The Harborplace retail property on Baltimore's Inner Harbor

Despite the wishes of some residents and activists, MCB Real Estate Managing Partner David Bramble rejected replacing the Harborplace pavilions in Baltimore's Inner Harbor with green space.

Bramble, during an interview recorded earlier this month with WYPR midday host Tom Hall that aired Monday, said it isn't in the city's best interest to turn the properties into green space. MCB Real Estate is in the process of acquiring Harborplace out of receivership.

He said the 42-year-old retail buildings provide a critical commercial link between the Inner Harbor and the traditional central business district.

"You're not talking to guys who are from Wisconsin who flew in here and said, 'Let's develop this nice piece of waterfront and leave,'" Bramble said during the WYPR interview. "We have investments all over the city, and the strength of the central business district is important for the entire city, whether you live in downtown Baltimore or where I live in West Baltimore.

"So we think it's very important to come back with something that's commercially viable. We expect to come back with a project, not a park."

MCB Real Estate officials have said they intend to inform their plans for the Harborplace redevelopment with input from residents. In response to the developer announcing intentions to gather public input, The Baltimore Banner asked readers in March how they wanted the property to be redeveloped. Green space ranked among the most popular responses.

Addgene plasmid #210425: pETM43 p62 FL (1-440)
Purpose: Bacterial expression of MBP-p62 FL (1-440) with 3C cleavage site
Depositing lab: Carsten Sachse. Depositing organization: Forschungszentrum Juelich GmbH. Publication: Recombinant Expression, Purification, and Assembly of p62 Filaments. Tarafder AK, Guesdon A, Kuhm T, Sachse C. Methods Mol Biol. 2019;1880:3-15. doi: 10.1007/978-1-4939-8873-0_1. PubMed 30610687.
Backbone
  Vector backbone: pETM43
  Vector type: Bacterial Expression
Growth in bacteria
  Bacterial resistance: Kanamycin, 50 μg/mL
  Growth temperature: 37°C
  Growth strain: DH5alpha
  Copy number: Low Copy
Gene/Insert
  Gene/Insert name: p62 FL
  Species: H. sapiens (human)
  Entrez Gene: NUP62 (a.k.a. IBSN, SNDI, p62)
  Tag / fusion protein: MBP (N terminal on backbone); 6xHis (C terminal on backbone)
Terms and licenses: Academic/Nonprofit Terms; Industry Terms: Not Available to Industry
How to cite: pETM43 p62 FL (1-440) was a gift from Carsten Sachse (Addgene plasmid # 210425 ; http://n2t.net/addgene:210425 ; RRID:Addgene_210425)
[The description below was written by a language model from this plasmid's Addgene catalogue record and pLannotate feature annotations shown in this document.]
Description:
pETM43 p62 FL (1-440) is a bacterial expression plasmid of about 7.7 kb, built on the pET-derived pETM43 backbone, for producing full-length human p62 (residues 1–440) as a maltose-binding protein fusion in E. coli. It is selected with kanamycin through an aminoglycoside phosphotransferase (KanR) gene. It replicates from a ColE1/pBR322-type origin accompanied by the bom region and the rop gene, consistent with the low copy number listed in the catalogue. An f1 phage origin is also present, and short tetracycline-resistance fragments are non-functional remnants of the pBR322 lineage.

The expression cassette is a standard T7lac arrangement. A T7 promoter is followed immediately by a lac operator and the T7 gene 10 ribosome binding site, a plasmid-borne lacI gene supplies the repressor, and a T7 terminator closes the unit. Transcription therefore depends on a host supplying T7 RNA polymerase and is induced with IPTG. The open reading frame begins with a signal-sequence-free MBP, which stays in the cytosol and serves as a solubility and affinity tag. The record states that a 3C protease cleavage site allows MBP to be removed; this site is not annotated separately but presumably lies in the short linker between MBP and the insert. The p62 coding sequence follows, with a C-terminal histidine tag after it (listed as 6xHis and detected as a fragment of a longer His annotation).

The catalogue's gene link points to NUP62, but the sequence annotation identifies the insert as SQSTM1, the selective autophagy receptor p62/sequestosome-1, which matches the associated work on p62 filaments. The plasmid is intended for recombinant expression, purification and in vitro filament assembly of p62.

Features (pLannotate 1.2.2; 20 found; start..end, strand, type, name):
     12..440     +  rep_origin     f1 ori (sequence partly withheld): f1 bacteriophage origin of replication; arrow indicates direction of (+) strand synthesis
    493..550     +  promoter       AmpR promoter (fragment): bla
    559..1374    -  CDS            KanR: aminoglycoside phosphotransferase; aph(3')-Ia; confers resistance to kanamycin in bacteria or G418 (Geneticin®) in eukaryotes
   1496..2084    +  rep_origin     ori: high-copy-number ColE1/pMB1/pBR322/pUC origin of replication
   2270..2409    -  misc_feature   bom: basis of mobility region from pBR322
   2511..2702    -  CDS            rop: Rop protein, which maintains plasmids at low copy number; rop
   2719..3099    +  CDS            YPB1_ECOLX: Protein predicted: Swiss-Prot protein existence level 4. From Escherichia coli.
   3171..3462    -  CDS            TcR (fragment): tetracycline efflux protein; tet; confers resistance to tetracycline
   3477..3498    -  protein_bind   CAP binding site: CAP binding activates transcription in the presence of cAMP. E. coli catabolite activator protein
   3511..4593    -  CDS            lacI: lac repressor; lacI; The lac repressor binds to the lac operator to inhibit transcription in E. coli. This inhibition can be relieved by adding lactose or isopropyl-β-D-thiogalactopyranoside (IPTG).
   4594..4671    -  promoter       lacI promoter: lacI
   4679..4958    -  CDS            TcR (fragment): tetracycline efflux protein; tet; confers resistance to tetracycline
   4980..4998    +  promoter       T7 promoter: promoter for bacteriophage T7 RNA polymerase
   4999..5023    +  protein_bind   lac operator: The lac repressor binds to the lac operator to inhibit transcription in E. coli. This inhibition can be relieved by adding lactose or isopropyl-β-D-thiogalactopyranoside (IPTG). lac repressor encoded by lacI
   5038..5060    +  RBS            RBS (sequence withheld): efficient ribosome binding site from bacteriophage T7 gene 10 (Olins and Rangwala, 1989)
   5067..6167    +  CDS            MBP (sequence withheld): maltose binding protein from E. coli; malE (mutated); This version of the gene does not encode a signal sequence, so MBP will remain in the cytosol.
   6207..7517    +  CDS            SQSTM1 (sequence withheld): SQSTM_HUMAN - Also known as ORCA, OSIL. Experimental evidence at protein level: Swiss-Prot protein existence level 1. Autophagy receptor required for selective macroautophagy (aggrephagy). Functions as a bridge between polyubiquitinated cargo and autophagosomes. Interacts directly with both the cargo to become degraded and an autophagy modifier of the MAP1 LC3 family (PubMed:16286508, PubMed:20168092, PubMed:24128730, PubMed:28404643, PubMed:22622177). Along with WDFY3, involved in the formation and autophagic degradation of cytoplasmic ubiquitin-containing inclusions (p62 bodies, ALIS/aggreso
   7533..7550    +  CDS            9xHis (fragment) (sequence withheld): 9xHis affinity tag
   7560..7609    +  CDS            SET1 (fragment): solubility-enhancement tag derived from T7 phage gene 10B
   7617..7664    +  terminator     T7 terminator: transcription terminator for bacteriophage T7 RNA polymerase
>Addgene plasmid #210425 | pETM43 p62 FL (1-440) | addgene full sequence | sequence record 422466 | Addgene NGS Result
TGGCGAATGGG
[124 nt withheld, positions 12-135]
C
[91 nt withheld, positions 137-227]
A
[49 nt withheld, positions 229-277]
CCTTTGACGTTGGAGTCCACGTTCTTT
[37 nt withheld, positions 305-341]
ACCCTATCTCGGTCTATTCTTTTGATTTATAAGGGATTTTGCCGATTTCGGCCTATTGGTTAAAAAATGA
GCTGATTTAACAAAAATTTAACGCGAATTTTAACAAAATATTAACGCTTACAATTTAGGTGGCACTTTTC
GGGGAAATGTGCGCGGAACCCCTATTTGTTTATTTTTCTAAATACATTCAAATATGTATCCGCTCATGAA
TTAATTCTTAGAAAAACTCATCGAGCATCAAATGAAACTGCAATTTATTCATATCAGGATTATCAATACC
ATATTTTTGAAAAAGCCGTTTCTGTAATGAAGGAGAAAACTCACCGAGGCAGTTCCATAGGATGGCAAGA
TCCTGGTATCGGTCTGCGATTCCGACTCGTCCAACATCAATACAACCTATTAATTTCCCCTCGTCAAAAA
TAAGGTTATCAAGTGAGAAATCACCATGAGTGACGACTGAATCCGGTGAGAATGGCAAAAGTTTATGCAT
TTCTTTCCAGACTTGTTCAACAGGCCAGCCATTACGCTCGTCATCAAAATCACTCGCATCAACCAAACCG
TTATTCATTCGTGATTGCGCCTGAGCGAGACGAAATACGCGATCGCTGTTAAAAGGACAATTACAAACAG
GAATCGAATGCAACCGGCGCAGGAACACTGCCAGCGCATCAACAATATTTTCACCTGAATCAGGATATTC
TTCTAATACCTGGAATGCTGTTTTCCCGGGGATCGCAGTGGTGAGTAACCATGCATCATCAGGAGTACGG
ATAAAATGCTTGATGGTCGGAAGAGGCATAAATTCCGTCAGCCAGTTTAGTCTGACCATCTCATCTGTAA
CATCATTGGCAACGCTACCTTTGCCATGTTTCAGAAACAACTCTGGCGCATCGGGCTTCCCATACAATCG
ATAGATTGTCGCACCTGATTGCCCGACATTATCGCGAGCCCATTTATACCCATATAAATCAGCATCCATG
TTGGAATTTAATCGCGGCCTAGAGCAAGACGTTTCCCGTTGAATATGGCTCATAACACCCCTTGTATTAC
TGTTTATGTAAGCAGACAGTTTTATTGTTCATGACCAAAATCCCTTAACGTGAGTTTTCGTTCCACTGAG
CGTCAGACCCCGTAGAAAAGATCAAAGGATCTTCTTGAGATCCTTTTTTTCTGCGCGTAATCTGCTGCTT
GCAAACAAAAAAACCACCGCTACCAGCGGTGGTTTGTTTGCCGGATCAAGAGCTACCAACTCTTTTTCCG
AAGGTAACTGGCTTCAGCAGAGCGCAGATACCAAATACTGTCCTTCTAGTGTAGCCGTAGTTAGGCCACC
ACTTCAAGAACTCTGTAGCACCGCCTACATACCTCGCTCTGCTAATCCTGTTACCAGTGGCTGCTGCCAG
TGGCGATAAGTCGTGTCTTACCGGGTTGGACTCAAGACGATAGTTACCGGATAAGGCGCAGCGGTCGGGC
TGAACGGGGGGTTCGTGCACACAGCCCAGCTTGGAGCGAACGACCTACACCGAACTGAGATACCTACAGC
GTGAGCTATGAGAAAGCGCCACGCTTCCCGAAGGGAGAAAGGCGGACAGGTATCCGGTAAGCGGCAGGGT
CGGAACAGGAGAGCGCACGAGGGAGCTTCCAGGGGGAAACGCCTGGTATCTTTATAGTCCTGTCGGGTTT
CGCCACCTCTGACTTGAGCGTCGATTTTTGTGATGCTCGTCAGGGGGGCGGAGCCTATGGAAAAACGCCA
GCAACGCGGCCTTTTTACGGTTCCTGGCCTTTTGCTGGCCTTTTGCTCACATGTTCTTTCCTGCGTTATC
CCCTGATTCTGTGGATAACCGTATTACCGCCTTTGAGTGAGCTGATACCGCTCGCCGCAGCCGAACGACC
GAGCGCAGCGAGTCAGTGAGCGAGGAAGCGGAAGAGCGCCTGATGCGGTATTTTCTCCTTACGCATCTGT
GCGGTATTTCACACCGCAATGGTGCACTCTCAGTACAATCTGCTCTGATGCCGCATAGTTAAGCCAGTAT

“Change the focus from spending money to activities and outdoor space for seating, play areas, fountains, gardens and sports activities,” reader Lina Ayers told the news outlet. 

Others on social media, like retired fair housing attorney Barbara Samuels, also advocated noncommercial uses. 

"Open space for just being outside," Samuels posted on Twitter. "A splash pad for kids, fountains, public art, cool lights, garden, shade trees. Grass flex space w/ stage for events, farm market, weekly food trucks. A beer garden & a few food places. Push most dining & retail across Pratt w/ safer crossings."

Bramble told WYPR one thing wouldn't change about Harborplace once it is redeveloped: the importance of retail. 

MCB Real Estate plans to curate a collection of retailers featuring as many local businesses as possible that offer experiences that can't be purchased online, he said. 

"We see that people want experiences, they want something unique, they want something you can't order online, and that's the kind of experience we think the retail associated with this project will bring," he said. "The kind of stuff you do because you want to go there, not because you could get it at the mall or order it on Amazon."

Harborplace, which opened in 1980, once served as the heart and soul of Baltimore's Inner Harbor revival. It featured a tenant lineup that Bramble called unique to Baltimore and reflected the city's spirit.  

However, as the years went on, Harborplace's succession of corporate owners failed to grasp why people shopped at the pavilions, Bramble said. As a result, Harborplace lost its luster and eventually fell into disrepair. 

The decline accelerated during Ashkenazy Acquisition Corp.'s checkered ownership of the pavilions. After Harborplace languished in receivership for years, a Baltimore Circuit Court judge approved the sale of the property to MCB Real Estate in late 2022.